Here we have a rare and refreshing thing. A business expert writes an article advocating stronger enforcement of disability rights laws, and it is published on a business magazine’s website.
What’s more, the writer, a non-disabled person who gained his initial insight through a temporary impairment, makes a stronger, simpler, more insistent case for disability rights laws than a lot of disability journalists, bloggers, and activists. Well, better than me anyway. I tend to hedge my advocacy posts with all sorts of caveats and acknowledgements of opposing views, something I think a lot of us are conditioned to do.
We have to keep reassuring the “average reader” that we are rational and realistic. We know our issues rarely make it to the front burner. We know “most people” don’t really understand, so they can’t be blamed. We have learned to live with unnecessary injustice. We’re not happy about it, but we’re not surprised.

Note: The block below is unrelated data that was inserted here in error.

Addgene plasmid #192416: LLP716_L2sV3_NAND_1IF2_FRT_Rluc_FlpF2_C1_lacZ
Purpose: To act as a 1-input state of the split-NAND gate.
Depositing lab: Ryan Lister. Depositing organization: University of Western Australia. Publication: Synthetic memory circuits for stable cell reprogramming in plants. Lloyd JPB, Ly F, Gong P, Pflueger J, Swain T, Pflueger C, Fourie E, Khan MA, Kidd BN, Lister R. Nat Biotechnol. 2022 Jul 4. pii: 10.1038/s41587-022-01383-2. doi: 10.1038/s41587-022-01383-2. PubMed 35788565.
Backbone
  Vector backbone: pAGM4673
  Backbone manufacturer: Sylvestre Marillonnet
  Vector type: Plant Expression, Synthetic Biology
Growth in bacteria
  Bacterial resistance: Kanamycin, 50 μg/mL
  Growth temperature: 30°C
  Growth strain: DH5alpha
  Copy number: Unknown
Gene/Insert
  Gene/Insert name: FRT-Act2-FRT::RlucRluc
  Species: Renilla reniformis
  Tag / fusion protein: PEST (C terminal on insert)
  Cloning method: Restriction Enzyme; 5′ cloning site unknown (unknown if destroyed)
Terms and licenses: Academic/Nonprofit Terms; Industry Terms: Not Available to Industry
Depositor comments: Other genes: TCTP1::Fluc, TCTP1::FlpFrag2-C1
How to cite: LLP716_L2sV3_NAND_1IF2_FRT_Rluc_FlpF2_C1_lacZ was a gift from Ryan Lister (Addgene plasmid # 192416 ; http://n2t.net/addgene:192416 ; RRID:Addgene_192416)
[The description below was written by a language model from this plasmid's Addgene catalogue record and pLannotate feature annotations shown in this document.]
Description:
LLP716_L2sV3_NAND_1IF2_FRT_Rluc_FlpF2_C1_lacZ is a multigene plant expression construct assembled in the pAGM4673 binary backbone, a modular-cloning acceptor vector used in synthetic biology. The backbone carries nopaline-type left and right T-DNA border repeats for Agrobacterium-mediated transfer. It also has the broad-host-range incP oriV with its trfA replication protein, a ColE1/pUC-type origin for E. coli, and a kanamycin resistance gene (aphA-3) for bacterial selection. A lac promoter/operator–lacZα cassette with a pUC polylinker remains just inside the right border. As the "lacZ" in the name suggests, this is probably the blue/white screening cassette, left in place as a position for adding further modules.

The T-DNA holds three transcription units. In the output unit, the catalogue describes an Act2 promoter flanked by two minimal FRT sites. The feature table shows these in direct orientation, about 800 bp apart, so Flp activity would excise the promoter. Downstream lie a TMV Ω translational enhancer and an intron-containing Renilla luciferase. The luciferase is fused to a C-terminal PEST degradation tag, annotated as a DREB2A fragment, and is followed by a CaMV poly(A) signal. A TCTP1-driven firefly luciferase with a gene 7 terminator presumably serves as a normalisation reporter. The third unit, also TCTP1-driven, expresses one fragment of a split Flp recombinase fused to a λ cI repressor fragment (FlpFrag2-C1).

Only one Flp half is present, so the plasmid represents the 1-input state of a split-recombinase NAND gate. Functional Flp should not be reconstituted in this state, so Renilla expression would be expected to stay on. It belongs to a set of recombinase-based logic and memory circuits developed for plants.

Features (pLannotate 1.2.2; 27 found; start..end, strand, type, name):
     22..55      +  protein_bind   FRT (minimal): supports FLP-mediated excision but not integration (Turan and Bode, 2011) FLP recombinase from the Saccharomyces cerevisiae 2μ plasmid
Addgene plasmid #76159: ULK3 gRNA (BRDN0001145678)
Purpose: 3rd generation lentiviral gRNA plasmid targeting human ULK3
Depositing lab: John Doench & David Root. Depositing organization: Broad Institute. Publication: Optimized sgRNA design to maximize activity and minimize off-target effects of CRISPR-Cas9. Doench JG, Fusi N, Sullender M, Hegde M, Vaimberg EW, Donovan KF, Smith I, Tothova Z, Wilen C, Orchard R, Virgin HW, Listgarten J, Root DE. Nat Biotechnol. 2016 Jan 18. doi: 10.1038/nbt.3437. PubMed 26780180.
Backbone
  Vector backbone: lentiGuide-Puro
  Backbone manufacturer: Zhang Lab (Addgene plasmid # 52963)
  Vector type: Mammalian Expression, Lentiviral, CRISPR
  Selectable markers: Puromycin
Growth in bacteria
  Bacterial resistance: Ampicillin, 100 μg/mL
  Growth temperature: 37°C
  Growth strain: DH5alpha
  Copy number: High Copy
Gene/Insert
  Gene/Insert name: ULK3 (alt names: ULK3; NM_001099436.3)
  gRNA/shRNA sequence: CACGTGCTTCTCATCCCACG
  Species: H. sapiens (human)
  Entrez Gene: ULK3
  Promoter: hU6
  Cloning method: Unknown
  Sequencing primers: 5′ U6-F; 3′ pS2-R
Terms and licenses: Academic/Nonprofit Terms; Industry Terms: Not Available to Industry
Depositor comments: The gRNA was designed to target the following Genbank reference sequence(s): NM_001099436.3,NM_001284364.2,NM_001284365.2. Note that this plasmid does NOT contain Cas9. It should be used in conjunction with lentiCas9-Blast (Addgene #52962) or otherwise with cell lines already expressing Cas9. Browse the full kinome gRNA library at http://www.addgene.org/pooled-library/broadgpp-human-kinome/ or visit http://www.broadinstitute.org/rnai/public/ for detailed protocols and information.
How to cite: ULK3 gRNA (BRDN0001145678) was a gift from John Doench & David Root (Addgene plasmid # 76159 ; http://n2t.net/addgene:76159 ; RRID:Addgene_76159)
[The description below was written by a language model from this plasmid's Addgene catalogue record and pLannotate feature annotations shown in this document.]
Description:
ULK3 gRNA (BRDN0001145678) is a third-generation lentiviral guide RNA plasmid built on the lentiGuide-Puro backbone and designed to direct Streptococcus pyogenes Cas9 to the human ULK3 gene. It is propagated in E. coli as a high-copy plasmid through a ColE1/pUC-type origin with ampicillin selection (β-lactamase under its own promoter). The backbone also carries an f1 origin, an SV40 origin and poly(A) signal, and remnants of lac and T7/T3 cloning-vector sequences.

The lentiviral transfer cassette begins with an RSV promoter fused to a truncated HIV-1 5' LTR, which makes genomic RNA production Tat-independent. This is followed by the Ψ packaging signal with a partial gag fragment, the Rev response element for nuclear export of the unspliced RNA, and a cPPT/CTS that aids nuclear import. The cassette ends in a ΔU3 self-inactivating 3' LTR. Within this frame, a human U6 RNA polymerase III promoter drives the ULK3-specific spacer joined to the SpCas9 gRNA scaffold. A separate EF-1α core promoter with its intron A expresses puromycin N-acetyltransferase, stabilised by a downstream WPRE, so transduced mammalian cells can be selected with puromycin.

Maybe that’s why laypeople and newcomers to disability issues can sometimes speak with a clearer, louder voice. What they lack in authority they make up for in fervor and sheer astonishment. They see, more clearly and emotionally that than some veterans of the struggle, that disability discrimination and inaccessibility at this point isn't just wrong, it is surprising, and it's bizarre.
It doesn't happen that often, but when a non-disabled journalist does a disability story and instead of crying tears of pity, instead asks, basically, "Why the hell are things still so shitty for these people?"... well, it's refreshing.